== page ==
I get this question a lot: “How long can a dying loved one be in hospice care?” Unfortunately, I don’t get this question early enough in the life-care planning process from many Patient Advocacy clients. (Although, in my experience, I always try to find a way to bring it up tactfully as a necessary discussion.)
Without guidance, many families don’t know their options for a loved one’s end-of-life care. As a result, hospice agencies are often called in too late. Comfort care – the entire premise of hospice – can be delivered much sooner in so many cases. Even in good health, death can be a painful process.
(Related reading: Is There a Difference Between Hospice & Palliative Care?)
So why delay relief? The answer is often that families aren’t prepared to accept the inevitable. “She’ll pull out of this,” family members often say. Which might be true, but at what cost to comfort and quality of life? Death is often a difficult discussion for the individual themselves and loved ones on the care-partner team.
This blog discusses eligibility for hospice care, how long individuals may remain on it, and why it’s such a valuable resource to dying individuals and care-partner teams.
Hospice Care: Shattering Misconceptions
Let’s begin by addressing some common misconceptions. A prevalent myth is that hospice is solely reserved for the final days of life. In reality, hospice can offer comfort care and support for months. According to the National Hospice and Palliative Care Organization (NHPCO), around 30 percent of Medicare beneficiaries receive hospice care for seven days or less. But experts conclude hospice is ideally suited for more extended periods — months rather than days.
It’s the merciful thing to do.
Hospice care also is not a hastener of the inevitable. It’s a dedicated effort to enhance the quality of life for however long that may be. If conditions improve, patients can opt out of hospice care and, if necessary, return to it later. This flexibility is comforting for families.
The Six-Month Rule
To answer your question directly, the maximum length of eligibility for hospice care is six months. That is to say, two independent doctors must come to the same conclusion that the individual has six months or less to live. At that point, if eligible, the individual and their care-partner team may mobilize hospice resources.
It’s worth noting, the exact duration of hospice care may vary based on individual diagnoses. This time frame is not a strict rule, but rather a guideline to ensure that individuals receive the care they need during this critical phase of their life’s journey.
Qualifying for Hospice Care
To receive hospice care, a patient must meet eligibility requirements established by the U.S. Centers for Medicare & Medicaid Services. As I said above, an individual is eligible for hospice care if two physicians deem it unlikely that the individual will live longer than six months. This coverage extends beyond actual services to include pre-election evaluation and counseling services.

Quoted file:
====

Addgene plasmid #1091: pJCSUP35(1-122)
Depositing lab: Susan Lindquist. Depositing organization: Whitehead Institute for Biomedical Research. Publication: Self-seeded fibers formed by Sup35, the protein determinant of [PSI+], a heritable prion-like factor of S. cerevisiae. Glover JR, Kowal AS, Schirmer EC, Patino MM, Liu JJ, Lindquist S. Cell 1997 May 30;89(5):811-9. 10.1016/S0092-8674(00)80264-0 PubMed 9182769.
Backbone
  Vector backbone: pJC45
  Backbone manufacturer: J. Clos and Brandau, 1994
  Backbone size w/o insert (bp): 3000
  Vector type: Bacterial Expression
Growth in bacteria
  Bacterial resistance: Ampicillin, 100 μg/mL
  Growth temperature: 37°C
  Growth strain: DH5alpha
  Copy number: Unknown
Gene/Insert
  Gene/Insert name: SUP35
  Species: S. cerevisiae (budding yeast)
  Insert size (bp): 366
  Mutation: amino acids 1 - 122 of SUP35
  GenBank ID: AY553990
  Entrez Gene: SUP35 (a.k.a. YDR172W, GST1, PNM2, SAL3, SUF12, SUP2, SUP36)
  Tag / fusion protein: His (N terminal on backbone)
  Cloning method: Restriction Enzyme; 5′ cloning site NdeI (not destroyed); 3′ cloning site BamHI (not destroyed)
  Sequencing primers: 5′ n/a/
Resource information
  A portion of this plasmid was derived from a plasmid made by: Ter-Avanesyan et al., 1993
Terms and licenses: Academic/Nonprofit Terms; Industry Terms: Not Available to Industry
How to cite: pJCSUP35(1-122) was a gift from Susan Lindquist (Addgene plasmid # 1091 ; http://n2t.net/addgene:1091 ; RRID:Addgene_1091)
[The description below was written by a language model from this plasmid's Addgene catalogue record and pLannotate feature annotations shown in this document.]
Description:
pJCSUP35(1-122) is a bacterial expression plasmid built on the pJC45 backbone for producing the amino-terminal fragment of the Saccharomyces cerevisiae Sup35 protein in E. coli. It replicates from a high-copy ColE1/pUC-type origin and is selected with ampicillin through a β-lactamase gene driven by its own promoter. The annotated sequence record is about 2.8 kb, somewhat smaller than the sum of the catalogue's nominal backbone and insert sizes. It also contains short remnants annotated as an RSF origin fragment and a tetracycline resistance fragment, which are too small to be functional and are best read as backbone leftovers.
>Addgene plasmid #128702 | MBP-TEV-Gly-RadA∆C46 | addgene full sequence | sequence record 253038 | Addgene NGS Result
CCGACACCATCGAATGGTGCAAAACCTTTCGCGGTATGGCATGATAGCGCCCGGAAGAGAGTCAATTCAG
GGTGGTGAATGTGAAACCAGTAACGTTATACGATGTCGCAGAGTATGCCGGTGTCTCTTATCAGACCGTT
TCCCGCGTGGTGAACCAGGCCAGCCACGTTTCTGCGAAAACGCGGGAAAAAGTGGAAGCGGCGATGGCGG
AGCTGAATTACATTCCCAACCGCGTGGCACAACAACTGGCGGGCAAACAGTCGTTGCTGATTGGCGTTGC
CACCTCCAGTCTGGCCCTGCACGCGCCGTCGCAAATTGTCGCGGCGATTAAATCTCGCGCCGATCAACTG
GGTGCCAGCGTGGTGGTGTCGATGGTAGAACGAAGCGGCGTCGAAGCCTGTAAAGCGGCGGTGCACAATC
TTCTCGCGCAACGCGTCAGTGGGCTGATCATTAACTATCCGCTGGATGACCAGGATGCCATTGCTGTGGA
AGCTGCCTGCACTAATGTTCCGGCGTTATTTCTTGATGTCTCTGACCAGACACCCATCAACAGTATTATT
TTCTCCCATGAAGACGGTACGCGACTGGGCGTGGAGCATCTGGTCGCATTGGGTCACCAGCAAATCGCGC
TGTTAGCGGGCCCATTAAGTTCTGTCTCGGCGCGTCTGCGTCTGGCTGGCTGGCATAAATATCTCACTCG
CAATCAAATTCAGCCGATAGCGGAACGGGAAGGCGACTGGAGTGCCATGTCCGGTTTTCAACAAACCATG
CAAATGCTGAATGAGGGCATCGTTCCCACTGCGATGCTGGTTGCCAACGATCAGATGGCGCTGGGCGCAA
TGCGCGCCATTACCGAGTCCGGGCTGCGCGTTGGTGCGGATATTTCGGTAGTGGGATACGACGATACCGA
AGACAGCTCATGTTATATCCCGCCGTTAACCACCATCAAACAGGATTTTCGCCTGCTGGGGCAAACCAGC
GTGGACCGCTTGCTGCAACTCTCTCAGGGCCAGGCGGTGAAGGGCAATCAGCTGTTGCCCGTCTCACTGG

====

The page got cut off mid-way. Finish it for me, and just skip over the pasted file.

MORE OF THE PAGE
Understanding the Final Weeks & Days
Let’s hope you’ve had the tough talks and decided to involve a hospice agency early in the dying process. It may seem long and drawn out, but comfort care is important even when your loved one isn’t actively dying.
With six months left, they may be awake, mobile, coherent and eating a fair amount. But that doesn’t mean they’re completely comfortable. They may benefit from hospice’s ability to provide more powerful medications to address pain or spiritual counseling to prepare for “the other side.” (Attending loved ones may benefit from grief counseling and spiritual support, as well.)
As we approach the final weeks and days of life, it’s essential to recognize that changes go beyond the physical. Emotional and spiritual shifts become equally significant. Physical indicators like cool-and-clammy skin, confusion and hallucination, excessive sleeping, incontinence, and difficulty breathing typically suggest death is close.
Discharge from Hospice: A Surprising Reality
Contrary to popular belief, patients are often discharged from hospice. In fact, one in five hospice patients are discharged while still alive due to their condition improving, opting out or other personal factors. Most often, doctors agree on their improvement and that the person’s life expectancy now extends beyond six months.
Patients can appeal a hospice discharge if they believe services are ended prematurely. Planning ahead for health services and logistical considerations upon discharge is crucial. A discharged patient may return to a nursing home, long-term care facility or home.
If their condition deteriorates once more, readmission to hospice is possible. However, it’s important to know that opting out of hospice care automatically revokes financial assistance received from the Medicare hospice benefit.
Hospice Care: Making the Most of Time Left
In essence, hospice care is about making the most of the time left. From increased comfort therapies to unique services like caregiver respite, hospice improves your loved one’s life when they’re facing a terminal illness or otherwise likely have six months or less to live. Death is rarely a comfortable process. There’s no reason to delay starting the journey toward a more comfortable and dignified exit.
Hospice is here to support, comfort and empower both the patient and their families. And that’s what I’m here to do as a Board-certified Patient Advocate in Clearwater, FL. I’m here to help; not to control the process, but to guide and protect your autonomy over important end-of-life decisions.
Feel free to reach out with any questions. Your journey deserves compassionate understanding and unwavering support.